Live Music + Gig Reviews

Rufus Wainwright @ New Theatre, Oxford

13 May 2005

Rufus Wainwright

Rufus Wainwright

Though sales don’t show it, Rufus Wainwright has hit the big time recently. He’s had a new album, a TV documentary, countless colour-supplement features and it seems no Hollywood wannabe is worth anything without admitting to being a fan of the Canadian.

And, it just so happens his very talented sister Martha and his folkie father Loudon (‘not a tyrant’ according to our man) are touring these shores with new material as well, so there has been the half-expectation throughout Rufus’s tour in support of latest record Want Two that these two might join him on stage.

Incorporating other segments of the Wainwright dynasty into his performance though, would have disrupted what, having also seen him in Reading, is a rigidly adhered to set list and, dare I say it, theatrical spectacle. Rufus, in case anyone was unaware, is rather gay, and the camp nature of this night was summed up by the hilarity (depravity?) of the encore when, during Old Whore’s Diet, Rufus and his band (including, for the record, Matt Johnson, former drummer to Jeff Buckley) stripped off into lingerie and S&M gear and gloriously flaunted themselves, none as buoyantly as Rufus himself, who in a g-string, fairy wings and a sash saying ‘Miss Oxford’, dominated the theatre in an endearingly outrageous way.

But maybe this gives the wrong impression. Rufus has made four sublime albums, and this is down to his ability to mould the most heartbreaking melodies, deeply personal lyrics and astonishing voice into ethereal music that is tear jerking, moving, tender, and all those other overused adjectives. Tonight, Dinner At Eight had the woman next to me blubbing, and desperately poignant was Memphis Skyline, a tragic paean to Jeff Buckley (“Always hated him for the way he looked/ In the gaslight of the morning”). However, the highlight was Beautiful Child, a luscious track from Want One where every instrument burst out of the stage like a tsunami, reaching operatic proportions. It felt for a few moments that the New Theatre wouldn’t stand up to it.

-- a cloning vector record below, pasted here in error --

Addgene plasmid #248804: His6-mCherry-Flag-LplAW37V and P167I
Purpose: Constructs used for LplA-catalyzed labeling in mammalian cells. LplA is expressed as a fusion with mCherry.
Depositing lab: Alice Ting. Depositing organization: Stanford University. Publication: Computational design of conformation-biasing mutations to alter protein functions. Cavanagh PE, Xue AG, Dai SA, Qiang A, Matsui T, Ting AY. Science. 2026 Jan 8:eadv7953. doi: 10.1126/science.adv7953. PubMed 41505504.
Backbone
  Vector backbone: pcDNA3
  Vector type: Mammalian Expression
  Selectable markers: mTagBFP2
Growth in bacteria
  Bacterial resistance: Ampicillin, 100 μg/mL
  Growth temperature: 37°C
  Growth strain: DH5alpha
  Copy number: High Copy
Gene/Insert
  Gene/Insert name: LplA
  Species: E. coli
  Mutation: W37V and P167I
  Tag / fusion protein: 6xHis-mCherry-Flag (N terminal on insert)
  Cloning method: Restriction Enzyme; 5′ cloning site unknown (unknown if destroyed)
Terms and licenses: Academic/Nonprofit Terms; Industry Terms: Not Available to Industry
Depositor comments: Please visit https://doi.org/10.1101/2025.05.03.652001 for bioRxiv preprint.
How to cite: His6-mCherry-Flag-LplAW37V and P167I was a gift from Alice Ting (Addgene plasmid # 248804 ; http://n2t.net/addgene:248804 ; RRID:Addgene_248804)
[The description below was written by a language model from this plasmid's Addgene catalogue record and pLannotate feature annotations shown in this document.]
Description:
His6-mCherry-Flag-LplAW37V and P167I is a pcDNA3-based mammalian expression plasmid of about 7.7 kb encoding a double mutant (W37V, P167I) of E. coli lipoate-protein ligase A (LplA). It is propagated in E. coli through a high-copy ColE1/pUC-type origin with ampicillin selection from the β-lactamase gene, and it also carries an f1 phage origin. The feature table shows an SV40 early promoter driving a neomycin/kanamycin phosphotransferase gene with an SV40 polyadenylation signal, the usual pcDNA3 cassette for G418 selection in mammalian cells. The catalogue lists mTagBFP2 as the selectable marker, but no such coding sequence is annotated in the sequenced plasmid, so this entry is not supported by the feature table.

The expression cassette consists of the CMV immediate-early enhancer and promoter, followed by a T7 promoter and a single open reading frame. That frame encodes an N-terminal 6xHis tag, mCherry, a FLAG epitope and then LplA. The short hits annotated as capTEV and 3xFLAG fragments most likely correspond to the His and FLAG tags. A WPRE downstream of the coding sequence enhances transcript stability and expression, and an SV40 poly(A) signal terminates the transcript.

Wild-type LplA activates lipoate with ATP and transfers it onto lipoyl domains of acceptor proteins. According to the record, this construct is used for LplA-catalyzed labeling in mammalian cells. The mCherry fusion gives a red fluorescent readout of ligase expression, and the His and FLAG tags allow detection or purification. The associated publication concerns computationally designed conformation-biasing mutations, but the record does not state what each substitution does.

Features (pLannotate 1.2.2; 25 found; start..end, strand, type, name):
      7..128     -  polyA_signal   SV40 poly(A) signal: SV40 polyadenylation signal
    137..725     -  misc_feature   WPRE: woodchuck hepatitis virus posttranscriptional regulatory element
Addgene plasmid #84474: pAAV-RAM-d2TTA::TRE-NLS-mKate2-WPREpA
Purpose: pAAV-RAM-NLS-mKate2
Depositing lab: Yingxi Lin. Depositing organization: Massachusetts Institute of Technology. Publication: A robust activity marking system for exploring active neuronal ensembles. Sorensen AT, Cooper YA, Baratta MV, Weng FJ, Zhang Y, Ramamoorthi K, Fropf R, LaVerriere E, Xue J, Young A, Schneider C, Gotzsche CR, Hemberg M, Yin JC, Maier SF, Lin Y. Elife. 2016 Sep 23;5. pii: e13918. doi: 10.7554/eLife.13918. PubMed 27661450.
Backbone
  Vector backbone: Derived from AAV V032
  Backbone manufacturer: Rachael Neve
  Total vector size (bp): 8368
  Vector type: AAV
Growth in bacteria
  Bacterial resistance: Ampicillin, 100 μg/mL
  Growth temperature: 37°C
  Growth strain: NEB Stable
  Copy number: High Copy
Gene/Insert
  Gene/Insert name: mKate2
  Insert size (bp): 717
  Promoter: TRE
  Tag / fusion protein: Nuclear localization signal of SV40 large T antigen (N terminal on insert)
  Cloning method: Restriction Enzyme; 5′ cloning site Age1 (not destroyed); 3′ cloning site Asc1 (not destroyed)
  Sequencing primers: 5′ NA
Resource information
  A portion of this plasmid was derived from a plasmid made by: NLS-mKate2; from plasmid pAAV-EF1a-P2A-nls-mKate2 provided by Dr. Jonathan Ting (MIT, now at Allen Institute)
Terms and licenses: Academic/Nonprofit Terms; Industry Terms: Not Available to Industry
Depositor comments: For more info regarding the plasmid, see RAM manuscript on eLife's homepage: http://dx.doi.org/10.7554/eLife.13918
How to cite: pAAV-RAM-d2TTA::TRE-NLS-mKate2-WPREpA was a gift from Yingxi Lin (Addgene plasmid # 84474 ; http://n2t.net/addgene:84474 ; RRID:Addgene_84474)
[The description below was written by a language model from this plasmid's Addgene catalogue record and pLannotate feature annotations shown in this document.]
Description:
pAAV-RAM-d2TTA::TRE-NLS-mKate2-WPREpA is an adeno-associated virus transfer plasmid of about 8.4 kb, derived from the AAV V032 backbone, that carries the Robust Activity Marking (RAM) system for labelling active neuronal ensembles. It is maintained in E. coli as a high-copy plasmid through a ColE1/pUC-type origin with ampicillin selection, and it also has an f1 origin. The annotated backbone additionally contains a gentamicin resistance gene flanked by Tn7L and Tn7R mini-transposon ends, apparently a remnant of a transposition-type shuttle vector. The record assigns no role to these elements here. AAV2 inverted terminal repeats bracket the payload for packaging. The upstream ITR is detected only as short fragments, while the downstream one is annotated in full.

To balance all this joy, Rufus chose a comparatively deflating support act. Joan As A Police Woman told us we should all be scared because we are all going to die alone, before singing songs about dead people. The evening had ups and downs. But ultimately, we at Rufus’s feet were all thrillingly high.